Princeton Council candidate forum tonight at 7 p.m.

Six Democrats and one Republican have filed petitions to run for seats on the Princeton Council in the June 5 primaries. Two three-year terms on the six-member council are on the ballot this year.

The Democratic candidates are Adam Bierman, Michelle Pirone Lambros, Alvin McGowen, Eve Niedergang, Surinder Sharma, and Dwaine Williamson. A seventh candidate, Myrtha Jasmin, dropped out of the Democratic primary race. Incumbent council members Heather Howard and Lance Liverman decided not to seek reelection this year. The lone Republican seeking a seat on the council is  Lishian “Lisa” Wu. She is the first Republican to file a petition seeking a Princeton Council seat in three years.

The Princeton Community Democratic Organization endorsed Niedergang in March. Williamson received “the support” of the organization. Registered Democrats who pay $15 in dues and attend the March meeting vote on candidates for endorsement. The municipal committee then votes the following evening. Rarely does the committee go against the club’s vote. The municipal committee ranked Niedergang and Williamson as the top two candidates. The Democratic County Chair decides ballot placement, taking the municipal committee vote into consideration. Rarely does the county chair go against the municipal committee’s vote.

Bierman, a native of Princeton, graduated from Rutgers University with a master’s degree in international affairs and public policy. He works for a state-run school in Trenton that educates at-risk teen moms. He is the union representative for his school. He has served on the executive board of the Princeton Community Democratic Organization and has been a municipal Democratic committeeman for district 13 more than six years. He currently serves as the committee treasurer.

Lambros, also a native of Princeton, is a graduate of George Washington University with a master’s degree in international affairs and a bachelor’s degree in political science from Seton Hill University in Greensburg, Pa,. She worked on Capitol Hill for Congressman John Murtha of Pennsylvania after she graduated from college, and later did campaign fieldwork for congressional and local campaigns in California before moving into corporate fundraising and event management. She founded her first business when she was 26. She worked overseas many years managing multiple small businesses and events before moving back to Princeton with her family.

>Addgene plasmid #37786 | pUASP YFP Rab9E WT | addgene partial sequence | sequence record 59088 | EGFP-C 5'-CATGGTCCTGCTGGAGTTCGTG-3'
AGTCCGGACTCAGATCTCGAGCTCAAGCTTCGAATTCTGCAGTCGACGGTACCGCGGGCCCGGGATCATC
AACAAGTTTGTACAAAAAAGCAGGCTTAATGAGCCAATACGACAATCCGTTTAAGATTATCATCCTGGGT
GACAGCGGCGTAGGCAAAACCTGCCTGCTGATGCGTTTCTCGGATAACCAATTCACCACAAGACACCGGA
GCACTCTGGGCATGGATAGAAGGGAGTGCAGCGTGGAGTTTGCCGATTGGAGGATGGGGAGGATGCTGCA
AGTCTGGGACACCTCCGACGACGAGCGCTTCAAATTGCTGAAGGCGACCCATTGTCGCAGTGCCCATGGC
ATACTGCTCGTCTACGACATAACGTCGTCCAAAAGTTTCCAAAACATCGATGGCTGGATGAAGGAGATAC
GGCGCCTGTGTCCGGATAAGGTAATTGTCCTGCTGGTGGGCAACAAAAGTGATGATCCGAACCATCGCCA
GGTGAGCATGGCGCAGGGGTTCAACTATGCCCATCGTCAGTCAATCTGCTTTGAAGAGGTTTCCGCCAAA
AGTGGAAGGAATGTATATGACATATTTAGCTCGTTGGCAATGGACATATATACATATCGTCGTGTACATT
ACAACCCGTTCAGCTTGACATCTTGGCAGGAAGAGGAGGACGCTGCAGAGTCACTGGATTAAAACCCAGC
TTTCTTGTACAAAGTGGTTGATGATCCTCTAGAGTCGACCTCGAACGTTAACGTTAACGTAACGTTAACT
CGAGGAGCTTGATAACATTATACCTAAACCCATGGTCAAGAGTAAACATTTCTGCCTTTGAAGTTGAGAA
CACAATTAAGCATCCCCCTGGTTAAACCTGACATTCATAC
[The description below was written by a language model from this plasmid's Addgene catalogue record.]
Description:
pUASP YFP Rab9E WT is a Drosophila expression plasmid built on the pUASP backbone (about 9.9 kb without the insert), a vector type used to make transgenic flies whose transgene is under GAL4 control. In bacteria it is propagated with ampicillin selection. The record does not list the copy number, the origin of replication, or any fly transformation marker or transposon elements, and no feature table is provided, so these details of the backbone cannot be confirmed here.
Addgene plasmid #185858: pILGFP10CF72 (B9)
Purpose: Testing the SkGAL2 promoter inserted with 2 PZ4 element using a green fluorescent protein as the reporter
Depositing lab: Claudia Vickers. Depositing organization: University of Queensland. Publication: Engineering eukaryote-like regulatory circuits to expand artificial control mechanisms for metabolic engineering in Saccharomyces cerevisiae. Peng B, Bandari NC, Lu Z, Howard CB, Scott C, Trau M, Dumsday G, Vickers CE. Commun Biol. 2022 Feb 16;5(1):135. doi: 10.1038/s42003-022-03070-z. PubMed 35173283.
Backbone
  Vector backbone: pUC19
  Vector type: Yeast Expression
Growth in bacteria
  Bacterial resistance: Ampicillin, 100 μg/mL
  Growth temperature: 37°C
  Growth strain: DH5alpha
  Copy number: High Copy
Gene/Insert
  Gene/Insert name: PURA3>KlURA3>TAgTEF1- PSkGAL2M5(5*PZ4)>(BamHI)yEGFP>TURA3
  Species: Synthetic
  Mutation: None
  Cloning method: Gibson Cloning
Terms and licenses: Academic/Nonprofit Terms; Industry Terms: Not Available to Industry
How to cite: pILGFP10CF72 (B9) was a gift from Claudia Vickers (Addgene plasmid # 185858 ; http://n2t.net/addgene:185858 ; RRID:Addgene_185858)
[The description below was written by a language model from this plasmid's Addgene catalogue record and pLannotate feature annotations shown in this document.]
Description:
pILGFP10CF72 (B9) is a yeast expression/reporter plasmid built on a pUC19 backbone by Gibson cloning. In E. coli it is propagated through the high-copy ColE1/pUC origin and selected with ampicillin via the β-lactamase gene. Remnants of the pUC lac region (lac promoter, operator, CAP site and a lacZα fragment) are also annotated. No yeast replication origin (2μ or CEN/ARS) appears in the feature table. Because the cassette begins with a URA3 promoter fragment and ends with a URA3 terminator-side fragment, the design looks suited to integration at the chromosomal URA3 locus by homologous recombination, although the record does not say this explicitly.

McGowen, a lifelong resident of Princeton who was an assistant prosecutor for Mercer County for a quarter century, is a resident of the Witherspoon Jackson neighborhood. An advocate for affordable housing and smart planning, McGowen is the chairman of the municipality’s affordable housing board and has served on the board for two decades. He also serves on the boards of the Princeton Housing Authority and Princeton Future.

Niedergang, the volunteer coordinator for the Stony-Brook Millstone Watershed Association, has lived in Princeton for more than 25 years. She has served on the board of the Friends of the Princeton Public Library, and was co-chair of the Riverside School PTO. She is a member of the executive board for the Princeton Community Democratic Organization, and represents her district on the Princeton Democratic Municipal Committee.

Sharma has lived in Princeton since 1995. An aerospace engineer for four decades, he is the president of Global Aerospace Systems. He earned his doctorate from Northcentral University and his master’s degree from the University of Toronto. He is an advisory board member for the Investors Bank of New Jersey.He was a member of the Princeton traffic, safety, and transportation committee and is now a member of the complete streets committee. He was a member of the Friends of Princeton Public Library for six years.

Williamson is a lawyer with a private practice in Trenton who handles personal injury, civil litigation, real estate and traffic court cases. Last year he was the campaign manager for Princeton Council members Tim Quinn and Jenny Crumiller, and Mayor Liz Lempert, who all ran unopposed in the general election. He and his wife have lived in Princeton since 1998 and have three children. He has served on the Princeton Planning Board, as Democratic municipal committeeman for his district,  and is first vice president of the Princeton Community Democratic Organization. He is also a volunteer for Committed and Faithful Princetonians.

The League of Women Voters of the Princeton Area and Princeton Community Television are sponsoring a public forum for the Democratic candidates tonight, May 1, at 7 p.m. in the municipal Building at 400 Witherspoon Street. You can view the forum on Princeton Community Television.

Any unaffiliated candidate who wants to run for a seat on the Princeton Council must file a petition by the June 5 primary. The deadline to register to vote in the June primary is May 15. If you are an unaffiliated voter, you can declare a party at the polls on primary day.


One Comment

  1. Ok, there are total of seven candidates – six democrats and one republican.
    The article contains short biographies of the six candidates, one is missing.

    Can we guess what candidate’s biography is not included?